Published: 16th April 2020
How this group is fighting misinformation and creating awareness about Kashmir among Indians and Pakistanis
We spoke to two members of the Kashmir Reading Room, who spoke to us about the plight in the valley, especially after the nationwide lockdown
On average, how much time does it take to download a 24 MB file? This, by the way, is the size of the PDF that contains the WHO guidelines for COVID Management. Now what may seem as a shocker to a lot of us is a particular poster uploaded by a group Kashmir Reading Room, which is said to be based on an account by a Kashmiri doctor. The poster says that the doctor apparently took approximately 9 hours to download the file.
"Doctors in Kashmir cannot fight (the virus) without downloading the updated, reliable information. Restricted access to the internet is affecting our right to life," reads the hard-hitting poster. "Since August 5, 2019, India has imposed the world's longest shutdown of the internet in Kashmir. The ban on communication and the internet has effectively crushed our economy, e-commerce and now with the emerging threat of COVID-19, our doctors are also unable to access essential medical updates from around the world," says Ali*, a member of the group, whom we caught up with over email.
Ali tells us how art was the easiest way for the group to convey the message to mainland India about the situation in the valley and how things have changed for them since the lockdown, post the abrogation of Article 370. We were curious to know more about the group and how it was creating awareness about Kashmir, especially during the lockdown. Excerpts from a conversation from Ali and his teammate Neha*.
What is the Kashmir Reading Room all about?
Kashmir Reading Room was set up by a group of professionals from diverse backgrounds primarily based in India with some members in the UK, EU and the Middle East. Our objective is to decriminalise free political thought and nurture conversations between Indians, Pakistanis and Kashmiris. In this regard, we work towards developing a repository of educational material for awareness on political and humanitarian issues of the people of this region by way of educational campaigns, seminars, workshops, demonstrations and art.
What are the sort of activities that you undertake?
In the past six years, we have worked with a number of civil society groups to organise discussions on the legal, political and social history of the conflict in Kashmir. Our members have delivered seminars on Kashmir at leading universities around the world such as the University of Oxford, University of Cambridge, SOAS University and also in India at universities such as Tata Institute of Social Sciences, University of Mumbai and Ambedkar University Delhi. We have also organised discussions with students, activists, working professionals, workers’ unions and bastis about the adverse effects of the prolonged conflict in Kashmir on the people of India.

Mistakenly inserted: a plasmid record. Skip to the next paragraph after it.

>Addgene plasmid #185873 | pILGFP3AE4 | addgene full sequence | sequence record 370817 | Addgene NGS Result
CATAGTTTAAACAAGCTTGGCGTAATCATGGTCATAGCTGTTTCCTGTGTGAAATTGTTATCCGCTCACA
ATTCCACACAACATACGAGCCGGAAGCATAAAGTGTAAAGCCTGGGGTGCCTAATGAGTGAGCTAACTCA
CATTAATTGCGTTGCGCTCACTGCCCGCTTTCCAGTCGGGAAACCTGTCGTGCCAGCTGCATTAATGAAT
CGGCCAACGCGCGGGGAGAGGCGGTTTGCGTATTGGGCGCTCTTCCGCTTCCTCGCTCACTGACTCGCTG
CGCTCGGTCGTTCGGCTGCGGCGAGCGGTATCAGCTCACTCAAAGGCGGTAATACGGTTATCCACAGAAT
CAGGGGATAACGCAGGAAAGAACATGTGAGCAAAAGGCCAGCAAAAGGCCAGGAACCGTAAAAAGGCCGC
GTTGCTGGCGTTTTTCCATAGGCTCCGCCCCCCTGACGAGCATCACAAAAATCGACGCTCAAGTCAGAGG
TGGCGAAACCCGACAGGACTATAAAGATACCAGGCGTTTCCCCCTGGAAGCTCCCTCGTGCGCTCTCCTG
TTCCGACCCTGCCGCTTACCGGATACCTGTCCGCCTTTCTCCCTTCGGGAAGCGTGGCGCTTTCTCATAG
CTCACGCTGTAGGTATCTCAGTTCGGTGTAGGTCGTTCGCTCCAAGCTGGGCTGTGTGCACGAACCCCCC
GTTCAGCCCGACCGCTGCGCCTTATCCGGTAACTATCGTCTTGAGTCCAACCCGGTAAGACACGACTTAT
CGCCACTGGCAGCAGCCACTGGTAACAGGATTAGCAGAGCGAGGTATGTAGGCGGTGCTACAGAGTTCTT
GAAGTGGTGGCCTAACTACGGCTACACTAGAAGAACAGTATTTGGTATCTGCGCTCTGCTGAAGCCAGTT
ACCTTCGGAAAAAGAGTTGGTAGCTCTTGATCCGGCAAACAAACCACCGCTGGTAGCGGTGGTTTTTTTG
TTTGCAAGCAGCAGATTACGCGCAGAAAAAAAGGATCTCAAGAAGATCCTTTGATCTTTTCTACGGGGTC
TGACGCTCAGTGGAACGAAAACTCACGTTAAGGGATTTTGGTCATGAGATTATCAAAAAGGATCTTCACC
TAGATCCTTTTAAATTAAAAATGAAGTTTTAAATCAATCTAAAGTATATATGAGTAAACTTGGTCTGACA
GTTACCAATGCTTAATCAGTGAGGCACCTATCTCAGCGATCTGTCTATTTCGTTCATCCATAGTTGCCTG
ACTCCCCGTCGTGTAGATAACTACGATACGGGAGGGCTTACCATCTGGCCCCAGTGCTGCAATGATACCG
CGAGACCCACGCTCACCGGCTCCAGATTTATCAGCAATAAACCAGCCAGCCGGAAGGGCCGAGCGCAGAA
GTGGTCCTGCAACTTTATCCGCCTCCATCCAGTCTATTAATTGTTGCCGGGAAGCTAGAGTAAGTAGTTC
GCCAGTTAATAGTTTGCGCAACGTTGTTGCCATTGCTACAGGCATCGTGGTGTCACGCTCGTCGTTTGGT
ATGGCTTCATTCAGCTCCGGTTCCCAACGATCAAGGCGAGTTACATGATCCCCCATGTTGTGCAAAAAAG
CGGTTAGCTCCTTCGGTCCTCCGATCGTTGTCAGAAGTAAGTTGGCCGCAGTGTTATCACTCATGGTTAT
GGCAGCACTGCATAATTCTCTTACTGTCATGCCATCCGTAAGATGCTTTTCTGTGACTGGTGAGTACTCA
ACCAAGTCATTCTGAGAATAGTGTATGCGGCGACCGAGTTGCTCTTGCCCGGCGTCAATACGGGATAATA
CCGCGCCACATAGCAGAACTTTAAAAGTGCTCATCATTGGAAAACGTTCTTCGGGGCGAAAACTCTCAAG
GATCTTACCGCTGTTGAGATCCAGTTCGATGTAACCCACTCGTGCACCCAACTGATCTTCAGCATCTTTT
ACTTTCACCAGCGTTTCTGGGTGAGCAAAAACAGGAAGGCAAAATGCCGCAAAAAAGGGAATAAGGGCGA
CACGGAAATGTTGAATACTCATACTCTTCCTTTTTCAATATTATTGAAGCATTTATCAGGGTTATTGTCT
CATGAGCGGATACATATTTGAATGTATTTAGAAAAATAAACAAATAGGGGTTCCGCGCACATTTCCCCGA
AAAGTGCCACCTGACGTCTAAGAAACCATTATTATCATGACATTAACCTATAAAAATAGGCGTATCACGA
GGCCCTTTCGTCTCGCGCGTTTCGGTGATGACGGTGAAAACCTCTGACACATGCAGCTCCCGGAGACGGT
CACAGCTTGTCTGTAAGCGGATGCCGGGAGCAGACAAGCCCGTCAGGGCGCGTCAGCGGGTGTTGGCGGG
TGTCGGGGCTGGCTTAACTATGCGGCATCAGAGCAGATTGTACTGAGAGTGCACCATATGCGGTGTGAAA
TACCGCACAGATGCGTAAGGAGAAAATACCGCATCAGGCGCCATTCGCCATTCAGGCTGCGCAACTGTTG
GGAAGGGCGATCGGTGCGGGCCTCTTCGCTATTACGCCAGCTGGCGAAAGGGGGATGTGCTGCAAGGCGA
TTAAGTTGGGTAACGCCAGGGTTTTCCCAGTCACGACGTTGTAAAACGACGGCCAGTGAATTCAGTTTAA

How bad is the situation in Kashmir, especially after the nationwide lockdown?
The Coronavirus outbreak and ensuing lockdown were used to further curb civil liberties and increase surveillance on Kashmiris. The crisis has proven to be an opportunity for the government to centralise control over the erstwhile state by notifying the Domicile law which would have been met with fierce resistance by people under normal circumstances.
While in India, students have resumed new sessions through online classes, this has not been a possibility for students in Kashmir due to slow internet connectivity. This is an addition to a loss of normal schedule of classes over the last seven months when Jammu and Kashmir was under an indefinite lockdown. In Kashmir, students were promoted without exams or classes since the recently restored 2G internet can not sustain classes or exams.
Has the group's functioning been difficult?
We have observed that our Indian audiences are retreating into various forms of denial. We often find them indulging in dismissive argumentation justifying the outrightly unconstitutional and undemocratic actions of the government. Our work is merely educational in nature however physical violence, social media attacks, personal threats and intimidation are all routine experiences. Further, due to the lockdown and communication restrictions, it has been difficult to upload information from within Kashmir on 2G internet.